Britain’s graduates are coming out in droves straight onto the dole and blaming their universities for not preparing them for the harsh realities of the current job market. A quater of graduates recently surveyed even stated that university education is simply not worth the trouble anymore.

More than one third of graduates (38%) have claimed jobseekers allowance since leaving university and of these, 37% have done so for longer than six months, according to new research from

The survey of recent graduates revealed that many have a distinct lack of confidence in their education, with almost half (44%) stating they did not believe their university education had equipped them for the world of work, with a similar percentage (43%) stating that they would not have chosen the same course, knowing what they know now. As a result of this graduate dissatisfaction and the position they find themselves in after finishing their studies, a quarter (24%) would not recommend Higher Education to those currently studying for their A-Levels.

The reluctance by a large minority of graduates to recommend university stems from the difficulty in finding work, low confidence and a realisation that they are not going to make the sort of wage they expected to when they started university. Indeed, student wage expectations dramatically drop on graduation, with 58% of graduates believing they will earn less than £20,000 per annum. This view is contrasted with those still at university, of which 73% believe they can earn over £20,000.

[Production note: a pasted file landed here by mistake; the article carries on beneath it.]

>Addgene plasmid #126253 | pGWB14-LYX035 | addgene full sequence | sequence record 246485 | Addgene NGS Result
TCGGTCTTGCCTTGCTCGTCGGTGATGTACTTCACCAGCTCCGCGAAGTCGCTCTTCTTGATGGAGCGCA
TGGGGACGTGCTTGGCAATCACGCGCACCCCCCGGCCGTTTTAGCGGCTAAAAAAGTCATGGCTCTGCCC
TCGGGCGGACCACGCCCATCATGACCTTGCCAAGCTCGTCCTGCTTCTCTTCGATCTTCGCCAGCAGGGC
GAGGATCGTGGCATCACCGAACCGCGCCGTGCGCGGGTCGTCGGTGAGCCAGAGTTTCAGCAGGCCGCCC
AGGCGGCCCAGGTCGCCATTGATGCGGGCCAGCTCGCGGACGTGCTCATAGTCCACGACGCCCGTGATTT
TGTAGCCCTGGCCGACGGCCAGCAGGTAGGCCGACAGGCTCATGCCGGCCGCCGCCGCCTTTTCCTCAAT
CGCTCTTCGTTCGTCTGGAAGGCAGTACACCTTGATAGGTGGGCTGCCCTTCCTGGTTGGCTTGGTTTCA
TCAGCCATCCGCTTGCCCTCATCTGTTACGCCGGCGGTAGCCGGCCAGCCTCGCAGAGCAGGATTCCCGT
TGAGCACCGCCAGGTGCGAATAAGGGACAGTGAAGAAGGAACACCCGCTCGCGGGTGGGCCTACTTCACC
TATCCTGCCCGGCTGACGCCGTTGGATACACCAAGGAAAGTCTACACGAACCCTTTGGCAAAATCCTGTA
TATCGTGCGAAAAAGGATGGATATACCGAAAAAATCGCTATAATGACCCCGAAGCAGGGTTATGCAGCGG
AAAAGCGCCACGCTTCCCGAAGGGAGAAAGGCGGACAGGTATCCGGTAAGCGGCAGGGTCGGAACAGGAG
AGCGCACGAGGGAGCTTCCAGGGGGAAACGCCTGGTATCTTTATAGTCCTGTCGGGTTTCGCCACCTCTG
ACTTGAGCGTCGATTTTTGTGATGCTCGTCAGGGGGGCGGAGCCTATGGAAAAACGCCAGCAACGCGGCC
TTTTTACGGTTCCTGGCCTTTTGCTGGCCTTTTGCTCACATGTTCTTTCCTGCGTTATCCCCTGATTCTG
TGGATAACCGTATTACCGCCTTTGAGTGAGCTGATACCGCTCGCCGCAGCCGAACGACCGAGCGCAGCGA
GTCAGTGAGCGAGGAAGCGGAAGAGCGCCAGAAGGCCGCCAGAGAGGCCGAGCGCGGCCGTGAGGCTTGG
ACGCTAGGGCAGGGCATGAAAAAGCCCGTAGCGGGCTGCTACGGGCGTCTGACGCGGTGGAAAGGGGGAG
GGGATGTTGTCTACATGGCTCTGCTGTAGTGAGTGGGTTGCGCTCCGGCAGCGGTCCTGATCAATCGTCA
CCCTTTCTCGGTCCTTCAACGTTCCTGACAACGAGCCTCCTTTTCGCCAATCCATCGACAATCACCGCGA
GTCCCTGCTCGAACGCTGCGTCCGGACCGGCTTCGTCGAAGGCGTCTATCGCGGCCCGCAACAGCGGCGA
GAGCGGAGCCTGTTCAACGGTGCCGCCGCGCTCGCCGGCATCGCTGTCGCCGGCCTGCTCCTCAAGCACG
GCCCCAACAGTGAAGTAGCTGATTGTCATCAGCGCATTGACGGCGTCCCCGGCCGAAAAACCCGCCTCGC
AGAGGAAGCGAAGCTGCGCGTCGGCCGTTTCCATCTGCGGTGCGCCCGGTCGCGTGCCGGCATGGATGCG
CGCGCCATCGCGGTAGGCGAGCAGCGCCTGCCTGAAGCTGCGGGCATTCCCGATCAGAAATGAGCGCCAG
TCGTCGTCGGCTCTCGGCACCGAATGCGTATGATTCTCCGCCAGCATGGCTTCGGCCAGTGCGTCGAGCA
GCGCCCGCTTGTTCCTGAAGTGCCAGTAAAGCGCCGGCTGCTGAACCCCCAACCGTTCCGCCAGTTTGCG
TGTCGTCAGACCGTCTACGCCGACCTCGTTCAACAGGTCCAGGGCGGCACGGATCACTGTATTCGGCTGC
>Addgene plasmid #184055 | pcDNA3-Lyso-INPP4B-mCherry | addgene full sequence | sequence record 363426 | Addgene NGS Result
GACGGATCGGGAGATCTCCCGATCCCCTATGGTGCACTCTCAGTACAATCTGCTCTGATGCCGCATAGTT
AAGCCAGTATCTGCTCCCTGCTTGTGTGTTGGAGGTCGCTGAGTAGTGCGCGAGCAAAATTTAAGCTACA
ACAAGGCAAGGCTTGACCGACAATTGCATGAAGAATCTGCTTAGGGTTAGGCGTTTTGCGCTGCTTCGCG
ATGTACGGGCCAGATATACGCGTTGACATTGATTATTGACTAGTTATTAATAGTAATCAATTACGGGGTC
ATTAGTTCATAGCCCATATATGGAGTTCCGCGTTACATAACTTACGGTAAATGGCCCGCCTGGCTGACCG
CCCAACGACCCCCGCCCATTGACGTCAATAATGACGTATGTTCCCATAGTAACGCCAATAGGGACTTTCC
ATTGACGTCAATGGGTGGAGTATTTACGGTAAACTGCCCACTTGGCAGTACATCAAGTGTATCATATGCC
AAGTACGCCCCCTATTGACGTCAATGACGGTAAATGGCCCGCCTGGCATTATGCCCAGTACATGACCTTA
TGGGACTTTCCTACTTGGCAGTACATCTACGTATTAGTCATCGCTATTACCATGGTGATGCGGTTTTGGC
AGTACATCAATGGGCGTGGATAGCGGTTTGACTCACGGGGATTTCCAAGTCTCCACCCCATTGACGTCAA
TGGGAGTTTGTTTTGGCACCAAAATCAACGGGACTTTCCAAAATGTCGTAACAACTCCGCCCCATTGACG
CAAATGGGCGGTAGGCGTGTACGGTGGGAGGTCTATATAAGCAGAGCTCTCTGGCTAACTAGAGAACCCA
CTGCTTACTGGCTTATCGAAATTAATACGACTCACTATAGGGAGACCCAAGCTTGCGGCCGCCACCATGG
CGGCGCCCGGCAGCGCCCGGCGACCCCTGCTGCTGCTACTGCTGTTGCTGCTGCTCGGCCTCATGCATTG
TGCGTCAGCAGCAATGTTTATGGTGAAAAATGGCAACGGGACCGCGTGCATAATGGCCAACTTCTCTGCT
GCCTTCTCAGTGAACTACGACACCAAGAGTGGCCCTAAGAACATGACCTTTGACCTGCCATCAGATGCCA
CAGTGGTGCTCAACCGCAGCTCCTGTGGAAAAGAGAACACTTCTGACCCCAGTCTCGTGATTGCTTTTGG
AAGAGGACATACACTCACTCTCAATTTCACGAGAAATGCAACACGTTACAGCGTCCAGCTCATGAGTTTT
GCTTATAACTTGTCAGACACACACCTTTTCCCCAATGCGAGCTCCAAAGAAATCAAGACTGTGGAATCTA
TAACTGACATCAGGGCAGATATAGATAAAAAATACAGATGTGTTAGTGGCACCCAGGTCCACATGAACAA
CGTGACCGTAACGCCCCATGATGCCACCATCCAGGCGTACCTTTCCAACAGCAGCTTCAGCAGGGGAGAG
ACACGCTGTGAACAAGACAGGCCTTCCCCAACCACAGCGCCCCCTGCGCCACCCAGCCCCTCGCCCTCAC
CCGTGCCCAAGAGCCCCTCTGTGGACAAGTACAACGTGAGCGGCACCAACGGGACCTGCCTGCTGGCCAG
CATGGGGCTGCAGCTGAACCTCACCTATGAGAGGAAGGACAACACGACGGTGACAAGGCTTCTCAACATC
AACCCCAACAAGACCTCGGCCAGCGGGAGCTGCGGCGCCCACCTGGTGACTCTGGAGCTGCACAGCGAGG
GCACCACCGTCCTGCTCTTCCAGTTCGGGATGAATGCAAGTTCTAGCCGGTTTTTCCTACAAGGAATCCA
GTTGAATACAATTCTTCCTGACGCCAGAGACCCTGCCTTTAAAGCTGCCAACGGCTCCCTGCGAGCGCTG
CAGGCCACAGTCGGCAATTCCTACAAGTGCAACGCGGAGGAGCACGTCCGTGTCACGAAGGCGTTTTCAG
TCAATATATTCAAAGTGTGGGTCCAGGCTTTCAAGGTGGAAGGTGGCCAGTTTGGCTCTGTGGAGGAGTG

Mike Fetters, graduate director at totaljobs said:“The reality is that as a country we haven’t been very good at creating graduates that are specialised in areas that employers are demanding. The economic downturn exposed this brutally in the form of high graduate unemployment. The only benefit that we can see in the disappointing decision to, in effect, triple fees is that it may focus the minds of those wishing to go to university on which skills are most in demand in the jobs market which degree will best enable them to pay off debts most swiftly and create more focus on their chosen career direction.”

With only 56% of respondents utilising their careers service and only 40% of those finding it useful, the research uncovers a gap which needs to be filled by employers and universities working collaboratively to better the services offered to final-year students.

Mike Fetters continues: “It isn’t just students that need to adapt their behaviour; there are also roles for universities and business. Universities must look to offer more courses aligned to the jobs market and incentivise them if necessary. In turn, businesses should engage with the education sector to ensure that the skills they need are incorporated into university courses.”

Graduate jobseekers are willing to be more flexible than ever in both the sector they work in and their willingness to move to secure work. Nearly half (48%) would work in either public or private sector. Three quarters are willing to move for work, a figure that rose to 91% for those yet to graduate. 39% of these were willing to move abroad and 34% would move anywhere in the UK. There is also an understanding that more experience is needed, with half of those polled believing they will have to do unpaid work experience or internships to secure a job.